Donvan and Zucker are now the darlings of the U.S. media. Their book, In a Different Key, is about recognizing autism and providing for those who have it--no questions asked.
The Boston Globe claims that there are more 3 million Americans with autism. There is ABSOLUTELY NO PROOF OF THAT. The current rate of one in 45 comes from STUDIES OF CHILDREN. The Globe is applying that rate across the population.
Yesterday on ABC's GMA with George Stephanopoulos,
Donvan and Zucker talked about the fact that there is no link to vaccines and that "it shouldn't matter if there's an epidemic." It's hard to rationalize what they say. To me the cruelest form of child abuse and neglect would be to say that shouldn't matter if more and more children are lost to a disabling condition that can leave them totally dependent for life and that doctors are helpless to address.
Jan 19, 2016, Boston Globe: Tracing autism, from past to present
More than 3 million Americans, including one in 45 children, have autism, a spectrum of disorders characterized by impaired social interaction and repetitive or ritualistic behaviors. Increasing rates of diagnosis, the vigorous efforts of advocacy organizations like Autism Speaks, whose jigsaw puzzle logo adorns countless bumper stickers, and a discredited though widely publicized claim about a possible link between the MMR vaccine and autism have all thrust the condition into the national consciousness.
...Triplett was not actually the first person with autism. Donvan and Zucker recently wrote an article for Smithsonian about their discovery that Samuel Gridley Howe, founder of Perkins School for the Blind in Boston, described several people who likely had the condition in the 19th century. But in 1943, when Triplett was 10, he became the first patient to whom pioneering Johns Hopkins neurologist Leo Kanner applied the newly coined term “autism.’’ Triplett’s parents had brought the boy to Baltimore from their home in Forest, Miss., because they were concerned about his extreme social awkwardness and obsession with numbers.
...The authors do see some progress in the acceptance of people with autism, led, in part, by proponents of neurodiversity, They feel more people with autism could reach their full potential if they had the kind of support Triplett has had in his community. Zucker acknowledges that not everyone can live in a small town like Forest. Still, she thinks it’s realistic to expect her son, now 21, to live in a society that considers him “one of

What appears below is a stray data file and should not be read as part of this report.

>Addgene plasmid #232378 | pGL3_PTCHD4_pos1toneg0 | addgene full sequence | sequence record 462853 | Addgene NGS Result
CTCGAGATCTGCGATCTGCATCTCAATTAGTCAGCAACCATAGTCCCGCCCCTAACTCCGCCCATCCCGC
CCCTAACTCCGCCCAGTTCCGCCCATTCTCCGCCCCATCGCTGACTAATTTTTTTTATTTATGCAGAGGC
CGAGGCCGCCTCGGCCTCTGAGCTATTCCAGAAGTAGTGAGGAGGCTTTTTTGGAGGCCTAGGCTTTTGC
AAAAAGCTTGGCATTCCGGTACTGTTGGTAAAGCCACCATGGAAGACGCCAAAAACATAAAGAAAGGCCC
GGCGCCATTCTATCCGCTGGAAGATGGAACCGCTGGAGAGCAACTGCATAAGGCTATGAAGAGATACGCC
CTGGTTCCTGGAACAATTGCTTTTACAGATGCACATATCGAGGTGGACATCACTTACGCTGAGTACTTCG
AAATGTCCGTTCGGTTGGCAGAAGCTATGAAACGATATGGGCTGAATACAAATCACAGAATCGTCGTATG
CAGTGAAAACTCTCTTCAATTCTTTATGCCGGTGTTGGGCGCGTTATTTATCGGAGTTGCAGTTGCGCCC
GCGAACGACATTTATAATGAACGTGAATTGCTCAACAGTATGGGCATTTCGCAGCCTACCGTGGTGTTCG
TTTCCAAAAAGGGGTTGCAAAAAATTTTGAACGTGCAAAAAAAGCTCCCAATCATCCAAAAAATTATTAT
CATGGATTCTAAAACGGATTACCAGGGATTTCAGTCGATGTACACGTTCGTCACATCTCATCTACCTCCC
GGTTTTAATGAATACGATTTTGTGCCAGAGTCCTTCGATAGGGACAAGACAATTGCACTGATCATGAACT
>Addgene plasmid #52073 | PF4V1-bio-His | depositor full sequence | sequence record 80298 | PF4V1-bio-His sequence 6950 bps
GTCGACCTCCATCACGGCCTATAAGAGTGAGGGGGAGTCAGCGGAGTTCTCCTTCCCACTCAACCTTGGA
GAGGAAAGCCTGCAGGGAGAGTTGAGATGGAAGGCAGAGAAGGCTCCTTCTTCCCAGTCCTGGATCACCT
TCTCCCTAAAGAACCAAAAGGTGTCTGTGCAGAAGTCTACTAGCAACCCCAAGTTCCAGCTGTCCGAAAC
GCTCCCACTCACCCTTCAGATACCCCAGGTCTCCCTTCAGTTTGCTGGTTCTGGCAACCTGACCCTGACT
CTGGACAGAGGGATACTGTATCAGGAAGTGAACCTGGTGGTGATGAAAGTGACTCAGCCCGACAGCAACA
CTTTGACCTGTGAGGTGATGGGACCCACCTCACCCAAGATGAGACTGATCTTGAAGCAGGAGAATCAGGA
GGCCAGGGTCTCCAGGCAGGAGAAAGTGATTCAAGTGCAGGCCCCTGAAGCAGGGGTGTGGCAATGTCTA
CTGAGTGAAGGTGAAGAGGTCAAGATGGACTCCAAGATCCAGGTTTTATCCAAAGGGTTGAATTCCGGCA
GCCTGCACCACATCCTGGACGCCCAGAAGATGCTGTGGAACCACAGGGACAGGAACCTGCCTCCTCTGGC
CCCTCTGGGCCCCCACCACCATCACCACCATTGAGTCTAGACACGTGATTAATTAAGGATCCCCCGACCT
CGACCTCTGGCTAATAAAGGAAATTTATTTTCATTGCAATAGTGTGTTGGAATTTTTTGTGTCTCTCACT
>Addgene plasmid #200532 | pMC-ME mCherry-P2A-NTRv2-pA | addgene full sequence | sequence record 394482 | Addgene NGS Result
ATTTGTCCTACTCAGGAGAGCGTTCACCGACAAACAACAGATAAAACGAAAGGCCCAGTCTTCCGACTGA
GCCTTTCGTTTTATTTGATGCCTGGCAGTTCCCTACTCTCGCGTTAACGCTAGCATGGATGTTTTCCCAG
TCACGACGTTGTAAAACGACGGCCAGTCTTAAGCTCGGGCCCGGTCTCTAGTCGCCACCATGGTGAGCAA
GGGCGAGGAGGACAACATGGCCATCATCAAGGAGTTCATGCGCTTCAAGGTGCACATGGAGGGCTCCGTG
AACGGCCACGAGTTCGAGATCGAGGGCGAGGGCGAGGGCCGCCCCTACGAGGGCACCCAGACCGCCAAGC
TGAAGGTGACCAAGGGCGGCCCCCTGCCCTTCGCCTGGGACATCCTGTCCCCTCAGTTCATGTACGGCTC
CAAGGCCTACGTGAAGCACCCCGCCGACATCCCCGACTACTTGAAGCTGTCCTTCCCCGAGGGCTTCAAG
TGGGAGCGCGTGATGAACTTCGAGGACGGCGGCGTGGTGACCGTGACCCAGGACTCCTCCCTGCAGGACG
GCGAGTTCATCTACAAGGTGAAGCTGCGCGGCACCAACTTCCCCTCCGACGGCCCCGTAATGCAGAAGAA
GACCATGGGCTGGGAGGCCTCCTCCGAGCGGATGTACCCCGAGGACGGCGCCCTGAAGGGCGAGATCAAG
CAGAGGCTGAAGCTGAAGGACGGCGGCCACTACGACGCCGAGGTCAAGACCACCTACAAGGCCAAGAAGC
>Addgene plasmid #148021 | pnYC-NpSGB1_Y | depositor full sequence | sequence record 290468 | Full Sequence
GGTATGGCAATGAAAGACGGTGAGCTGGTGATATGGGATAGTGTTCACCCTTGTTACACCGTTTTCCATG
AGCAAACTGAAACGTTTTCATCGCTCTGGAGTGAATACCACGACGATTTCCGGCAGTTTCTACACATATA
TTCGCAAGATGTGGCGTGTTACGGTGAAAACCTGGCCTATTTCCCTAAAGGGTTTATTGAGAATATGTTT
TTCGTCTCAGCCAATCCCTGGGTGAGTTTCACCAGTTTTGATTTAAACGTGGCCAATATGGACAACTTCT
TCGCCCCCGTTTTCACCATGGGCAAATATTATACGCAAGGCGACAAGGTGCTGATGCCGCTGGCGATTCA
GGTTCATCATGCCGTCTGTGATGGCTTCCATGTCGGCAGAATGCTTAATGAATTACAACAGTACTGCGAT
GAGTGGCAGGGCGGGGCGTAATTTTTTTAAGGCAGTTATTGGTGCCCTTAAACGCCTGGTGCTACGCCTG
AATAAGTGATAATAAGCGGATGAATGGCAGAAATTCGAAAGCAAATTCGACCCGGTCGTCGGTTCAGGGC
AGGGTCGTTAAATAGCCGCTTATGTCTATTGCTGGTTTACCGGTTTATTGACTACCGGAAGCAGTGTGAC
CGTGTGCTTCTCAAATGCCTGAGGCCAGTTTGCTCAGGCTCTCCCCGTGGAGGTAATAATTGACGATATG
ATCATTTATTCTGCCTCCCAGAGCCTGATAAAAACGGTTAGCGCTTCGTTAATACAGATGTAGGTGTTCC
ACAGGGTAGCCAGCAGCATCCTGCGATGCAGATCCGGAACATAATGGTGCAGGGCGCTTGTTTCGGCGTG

(VIDEO) Jan 12, 2016, Maybe There Is No Autism at All, But Many Different Kinds of Autism
John Donvan: "The world we live in today, in terms of autism, was really created over the last 50, 60, 70 years, from the time that the diagnosis was first recognized, which goes back to 1943...
"Families had to fight so very hard to change the world; to make a place in it for their loved ones because, 50, 60 years ago, the world didn't want them. People with autism were sent away to institutions. They were hidden. They were not allowed into schools. They were discriminated against. They were isolated.
"The fact that we live in a world now where things are so different is the result of very hard battles fought by their families, by their parents in particular.
"And the reason that the past matters, the reasons that we want to revive the stories of what those parents did, and those families did over half a century is because the job is only half done. We're in a world now where there are now more people with an autism diagnosis than ever before.
"In a decade 500,000 teenagers are going to turn into adults with autism, and there really is no place for them.
"We figured out what to do when people are kids with autism. We've made a lot of adjustments in terms of giving them education, bringing programs into the schools, seeing kids in TV shows. But there's not very much set up for adults. There isn't a place for them to live, there aren't employment opportunities. And with so much left to do, we think we find in the past, the inspiration for what to do, that activism works. It's worth trying to battle. It's worth trying tjo change society's mind because society's mind was changed in regard to the kids, but we really haven't come that far with regard to adults."...
"We don't know what the real cause of autism is--and there have been a lot, a lot of ideas put forth over the years. ...We're lived through a period of time where it was a very popularly held idea that vaccines cause autism. There are still people who believe that firmly, but the scientific studies that have looked at that have disputed that.
"Going back 50 or 60 years ago, it was the absolute gold standard psychiatric opinion that autism was cause by mothers not loving their children enough. ..."
"The vaccine theory has been disputed. Well that leaves us in a place where we don't know still what the root cause of autism is. We don't know if there is such a thing as just autism or many different autisms. Autism doesn't have any biological markers; you can't do a cheek swab for it. ...
"There are very, very successful professionals, particularly in the sciences, professors at universities who are brilliant at math, who nevertheless are now labeled autistic because the definition is so broad that it includes them..."
"One misunderstanding nowadays comes from the fact that we have not really agreed on what we mean by 'autism,' although we all think we have. Right now autism is an umbrella term for a list of behaviors whose cause, or possibly causes, we don't know.